Monday, October 31, 2011

Review: The New Death and others

So, I mentioned the fact that I was going to review The New Death and others.

Here it is.

James Hutchings wrote The New Death and others.  Yesterday's mini-review basically summarized my thoughts — when it's good, it's great.  When it's bad, it's okay.  Can't get better than that, really.

(As an aside: the random picture and page quote combination on his "About" page gave me a picture of Devastatin' Dave, thus making James supremely cool.)

Anyway, a bit of background: James is an anarchist from Australia, and it permeates his work (his main site is here).  Several stories and poems have political subtext, though many of them are downright anvilicious (I'll take "Rumpelstiltskin" as my example, as it ends with the line, "Moral: If you can't do anything else, get into politics," but there are many examples throughout the collection).  Depending upon one's political views, this might be a deal-breaker.  No matter what one's political views, however, the frequent presence of the author in his work can be a bit off-putting.

The second criticism comes from the collection's shifts in genre and mood.  This mood whiplash can also be a weakness, as a quiet and macabre little piece reminiscent of Dunsany gives way to a stream of puns and a delivery like Woody Allen.  Overall, The New Death and others may benefit best from keeping within a specific mood.

Apart from those two general criticisms, I really liked this collection.  The author has a definite fondness for puns, paraprosdokians, and postmodernism — giving his comedy a sort of Woody Allen vibe — but Hutchings is strongest when weaving weird tales and poetry in the vein of Dunsany, Howard, and Lovecraft.

Incidentally, this is why I am inclined to review this: many of the poems and stories make Teleleli sound like a truly rad adventuring locale (then again, the tears of the gods and monastic dinosaurs bear this out).  Stories such as "How the Isle of Cats Got Its Name," "The God of the City of Dust," and my favorite among the collection, "The Scholar and the Moon," are well worth the price of admission.  Any reader should be able to get something out of it.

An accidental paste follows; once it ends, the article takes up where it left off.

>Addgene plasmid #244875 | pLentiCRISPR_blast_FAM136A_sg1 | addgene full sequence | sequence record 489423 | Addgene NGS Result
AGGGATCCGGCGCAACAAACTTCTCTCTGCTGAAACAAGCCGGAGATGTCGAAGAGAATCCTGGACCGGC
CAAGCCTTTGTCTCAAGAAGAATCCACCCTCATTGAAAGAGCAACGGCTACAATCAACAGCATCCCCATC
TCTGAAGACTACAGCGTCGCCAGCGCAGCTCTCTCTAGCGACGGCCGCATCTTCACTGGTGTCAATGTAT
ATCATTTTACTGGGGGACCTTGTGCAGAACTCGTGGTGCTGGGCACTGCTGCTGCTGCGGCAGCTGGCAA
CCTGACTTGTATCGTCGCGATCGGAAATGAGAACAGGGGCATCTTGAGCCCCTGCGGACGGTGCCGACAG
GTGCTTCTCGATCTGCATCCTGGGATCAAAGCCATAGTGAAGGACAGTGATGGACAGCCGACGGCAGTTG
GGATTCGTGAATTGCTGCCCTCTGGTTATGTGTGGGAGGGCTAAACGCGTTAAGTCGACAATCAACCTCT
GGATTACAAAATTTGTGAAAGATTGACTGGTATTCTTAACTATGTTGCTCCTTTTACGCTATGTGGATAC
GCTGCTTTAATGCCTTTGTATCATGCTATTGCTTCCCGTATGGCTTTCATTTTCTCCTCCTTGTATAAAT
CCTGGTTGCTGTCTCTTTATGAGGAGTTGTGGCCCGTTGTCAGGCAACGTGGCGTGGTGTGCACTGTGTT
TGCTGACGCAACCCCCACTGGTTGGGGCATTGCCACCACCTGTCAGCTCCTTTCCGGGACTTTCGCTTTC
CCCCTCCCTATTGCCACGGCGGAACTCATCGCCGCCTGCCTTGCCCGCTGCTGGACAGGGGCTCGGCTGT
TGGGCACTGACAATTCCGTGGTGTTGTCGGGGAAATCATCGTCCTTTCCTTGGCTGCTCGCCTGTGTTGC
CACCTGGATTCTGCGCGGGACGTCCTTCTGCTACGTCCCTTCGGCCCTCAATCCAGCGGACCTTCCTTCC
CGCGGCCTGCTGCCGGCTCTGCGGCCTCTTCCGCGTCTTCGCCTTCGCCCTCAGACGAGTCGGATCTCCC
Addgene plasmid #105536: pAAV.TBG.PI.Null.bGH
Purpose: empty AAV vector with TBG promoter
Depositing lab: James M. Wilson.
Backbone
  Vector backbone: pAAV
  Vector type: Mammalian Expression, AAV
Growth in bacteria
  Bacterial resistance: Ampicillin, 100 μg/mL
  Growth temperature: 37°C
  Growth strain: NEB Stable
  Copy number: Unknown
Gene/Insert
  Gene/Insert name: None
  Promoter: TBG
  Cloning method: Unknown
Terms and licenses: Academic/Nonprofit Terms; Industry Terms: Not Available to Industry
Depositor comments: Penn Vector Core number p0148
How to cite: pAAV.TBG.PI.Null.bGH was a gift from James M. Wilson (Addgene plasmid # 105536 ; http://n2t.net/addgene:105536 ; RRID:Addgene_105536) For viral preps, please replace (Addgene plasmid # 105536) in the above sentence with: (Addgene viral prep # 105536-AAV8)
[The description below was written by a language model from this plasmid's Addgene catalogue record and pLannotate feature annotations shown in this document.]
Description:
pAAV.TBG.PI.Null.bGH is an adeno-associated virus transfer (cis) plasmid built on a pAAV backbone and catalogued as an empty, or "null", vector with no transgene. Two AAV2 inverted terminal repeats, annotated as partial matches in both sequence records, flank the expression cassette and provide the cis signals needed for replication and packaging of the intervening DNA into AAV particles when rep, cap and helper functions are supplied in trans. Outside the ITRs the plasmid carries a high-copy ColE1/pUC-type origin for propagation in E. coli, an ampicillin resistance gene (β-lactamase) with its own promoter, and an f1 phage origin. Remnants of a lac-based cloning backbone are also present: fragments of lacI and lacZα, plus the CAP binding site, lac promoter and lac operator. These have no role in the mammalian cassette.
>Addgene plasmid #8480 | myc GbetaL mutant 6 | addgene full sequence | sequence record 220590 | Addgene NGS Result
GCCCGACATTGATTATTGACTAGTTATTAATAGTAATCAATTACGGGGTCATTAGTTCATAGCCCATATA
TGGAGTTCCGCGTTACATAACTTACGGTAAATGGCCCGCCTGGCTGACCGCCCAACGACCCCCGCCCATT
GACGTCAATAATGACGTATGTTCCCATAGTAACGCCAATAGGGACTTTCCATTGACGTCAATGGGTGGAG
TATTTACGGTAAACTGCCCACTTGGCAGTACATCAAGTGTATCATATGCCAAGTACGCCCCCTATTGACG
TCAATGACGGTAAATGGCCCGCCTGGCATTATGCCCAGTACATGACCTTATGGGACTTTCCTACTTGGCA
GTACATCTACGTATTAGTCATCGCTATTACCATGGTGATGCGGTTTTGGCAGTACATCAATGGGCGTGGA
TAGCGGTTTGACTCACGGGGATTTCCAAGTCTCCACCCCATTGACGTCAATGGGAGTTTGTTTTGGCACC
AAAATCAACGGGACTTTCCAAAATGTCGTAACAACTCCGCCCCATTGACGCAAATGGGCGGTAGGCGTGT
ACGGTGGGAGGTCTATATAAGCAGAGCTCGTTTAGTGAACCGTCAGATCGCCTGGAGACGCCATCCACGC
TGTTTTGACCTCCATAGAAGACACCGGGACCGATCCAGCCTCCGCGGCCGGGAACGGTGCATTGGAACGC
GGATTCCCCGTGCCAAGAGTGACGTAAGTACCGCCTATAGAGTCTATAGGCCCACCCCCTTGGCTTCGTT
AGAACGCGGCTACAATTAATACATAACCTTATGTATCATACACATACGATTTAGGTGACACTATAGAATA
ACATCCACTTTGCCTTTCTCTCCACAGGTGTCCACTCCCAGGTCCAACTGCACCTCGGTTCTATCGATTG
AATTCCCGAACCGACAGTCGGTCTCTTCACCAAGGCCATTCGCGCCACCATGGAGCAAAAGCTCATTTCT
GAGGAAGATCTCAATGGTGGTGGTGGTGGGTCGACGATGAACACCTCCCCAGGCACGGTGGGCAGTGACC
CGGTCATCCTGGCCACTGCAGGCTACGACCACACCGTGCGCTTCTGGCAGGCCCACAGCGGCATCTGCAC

Despite my misgivings about some of the content trying too hard to deliver its message, his writing is excellent.  Though the mood wavers, the author's voice is strong throughout — were I to find he is a gifted storyteller among his friends, always entertaining with a pub tale or some such, I would hardly be surprised.  And while some of his prose is anvilicious, his poetry is almost never so rigid.  Though stories such as "Todd" were among my favorites, his poetry is uniformly strong.  Admittedly, I did not expect to like stories with entries such as "Under the Pyramids (based on the story of the same name by H.P. Lovecraft)," but even his poetic adaptations of existing works have the same dreamlike feel that makes his writing so strong.  This is definitely his adaptation written in his voice, and the transition is so seamless that the reader can easily forget the original.

So, despite the fact that he might want to bring certain issues to your attention with loud insistence, James Hutchings has a definite gift for words and a flair for playing with genre tropes.  The excellent work in this collection certainly makes it worth the dollar you'll spend for it.  Go order it on (for Kindle) and Smashwords (in various ebook formats).

1 comment:

  1. Thanks for this review. By the way, speaking of Teleleli as an adventuring locale, you might like my online game Age of Fable. The city in it has a different name, but it's very similar to Teleleli.